Much of the California coastal areas are now free from drought, as well as Central California’s Sierra Nevada mountains and foothills for the first time since January 2020, according to US Drought Monitor (USDM) statistics.
California went from being entrenched in a multi-year extreme drought in Oct. 2022 to having one of the deepest snowpacks on planet Earth in March 2023, Tweeted Colin McCarthy @US_Stormwatch.
A series of Pacific low pressure and frontal systems moved across the western contiguous U.S. and dropped copious amounts of rain and snow across the West, especially over the Sierra and coastal ranges and Rocky Mountains.
Wetter-than-normal conditions were widespread across the rest of the West, causing drought or abnormal dryness to be reduced in intensity where it was wet across much of California, according to US Drought Monitor (USDM).
In the greater Fallbrook area, we are currently in a Drought Level 2 which, according to Noelle Danke at Fallbrook Public Unility Commission (FPUD) encourages voluntary conservation. “Doing things like shutting off irrigation after rain are strongly encouraged and still very important,” Danke said.
She added, “The drought assessment is based on local rainfall and not necessarily a measure of the overall water supply situation.”
“Although we have above-average rainfall this year and potential record-breaking snowfall in the Sierras, our water supply also depends on the Colorado River, which is experiencing a decades-long drought, so it is still important to conserve water where possible” said Jack Bebee, general manager of the Fallbrook Public Utility District.
“Much of the western contiguous US has suffered from episodes of drought since 1999. The most recent drought episode has lasted up to 3 years. The lack of precipitation was accompanied by excessive heat, which increased evapotranspiration and further dried soils. The prolonged drought lowered groundwater and reservoir levels.
“The Pacific weather systems of this week and last week added to copious precipitation that has been received from atmospheric rivers since December 2022, especially over California and states to the east. The coastal mountain ranges, Sierra Nevada, and central to southern Rockies received 2 inches or more of precipitation this week, with totals exceeding 5 inches in parts of California. The heavy rains this week resulted in widespread flash flooding in parts of California. Some interior parts of the West had half an inch or more of precipitation, but favored rainshadow areas received less than a fourth of an inch.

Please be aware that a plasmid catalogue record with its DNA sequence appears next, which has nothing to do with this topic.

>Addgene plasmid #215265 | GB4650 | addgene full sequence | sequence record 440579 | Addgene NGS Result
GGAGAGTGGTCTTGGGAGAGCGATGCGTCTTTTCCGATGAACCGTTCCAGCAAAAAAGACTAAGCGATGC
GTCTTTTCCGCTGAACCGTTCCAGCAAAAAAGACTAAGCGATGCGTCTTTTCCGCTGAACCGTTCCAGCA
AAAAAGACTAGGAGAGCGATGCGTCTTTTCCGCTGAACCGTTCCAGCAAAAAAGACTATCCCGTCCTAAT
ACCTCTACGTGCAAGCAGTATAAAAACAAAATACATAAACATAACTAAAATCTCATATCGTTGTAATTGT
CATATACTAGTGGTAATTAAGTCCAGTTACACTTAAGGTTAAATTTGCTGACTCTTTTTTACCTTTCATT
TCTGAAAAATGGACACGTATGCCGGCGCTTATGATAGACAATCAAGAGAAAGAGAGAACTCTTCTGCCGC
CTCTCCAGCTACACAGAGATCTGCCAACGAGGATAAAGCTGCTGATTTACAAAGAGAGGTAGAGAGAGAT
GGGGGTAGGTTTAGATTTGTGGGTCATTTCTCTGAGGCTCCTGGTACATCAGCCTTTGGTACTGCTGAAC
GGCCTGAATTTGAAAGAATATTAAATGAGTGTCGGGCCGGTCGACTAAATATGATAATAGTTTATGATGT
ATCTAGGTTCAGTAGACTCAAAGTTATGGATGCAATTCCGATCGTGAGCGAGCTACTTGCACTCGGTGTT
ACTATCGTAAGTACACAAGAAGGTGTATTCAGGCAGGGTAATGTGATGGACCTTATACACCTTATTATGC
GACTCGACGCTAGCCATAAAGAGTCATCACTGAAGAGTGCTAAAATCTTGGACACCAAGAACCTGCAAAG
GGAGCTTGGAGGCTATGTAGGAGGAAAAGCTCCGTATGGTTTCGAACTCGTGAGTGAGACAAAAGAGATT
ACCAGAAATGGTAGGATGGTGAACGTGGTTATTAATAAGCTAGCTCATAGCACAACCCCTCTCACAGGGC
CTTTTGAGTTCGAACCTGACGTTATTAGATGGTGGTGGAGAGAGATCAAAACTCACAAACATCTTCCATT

“According to SNOTEL observations, 4 feet or more of new snow fell across the Sierra Nevada range this week. The SNOTEL station at Css Lab in Nevada County, California, reported 78 inches of new snow, bringing the total snow depth to 178 inches as of February 28. (The SNOwpackTELemetryNetwork is an automated system of snowpackand related climate sensors operated by the Natural Resources Conservation Service of the United States Department of Agriculture in the Western United States)
“The rain has improved California soil moisture and streamflow levels, while the snow has increased mountain snowpack to much above-normal levels. Most California reservoirs have refilled with water levels near or above average, but groundwater levels remain low and may take months to recover. Abnormal dryness and moderate to severe drought were lessened across much of California to reflect the above-normal precipitation of recent months, above-normal snowpack, and improved reservoir levels.” US Drought Monitor
Rainfall totals this year vs. annual averages
Fallbrook and Bonsall rainfall totals so far this year are nearly 17 inches, which is 3 inches above average and twice as much rain as in the last two years.
Lake Elsinore has received 19 inches so far this year and that is double their average rainfall total.
Temecula total this year, so far is about 17 inches and their annual rainfall average is about 12.49”.
Murrieta’s total so far this year is 18.86” and the average is 12.88”.
Hemet has received 14.21” this year and the average rainfall is 12.17”
San Jacinto has recieved 21.14” this year and their average rainfall is 9.33”.
Anza has received 14.37” this year and the average rainfall is 11.12”.
Weathercurrents.com and ggweather.com
Santa Margarita River levels
Feb 25 and Mar 1, 2023, NOAA shows that the Santa Margarita River reached levels of over 9 ft. 11 ft. is considered flood stage.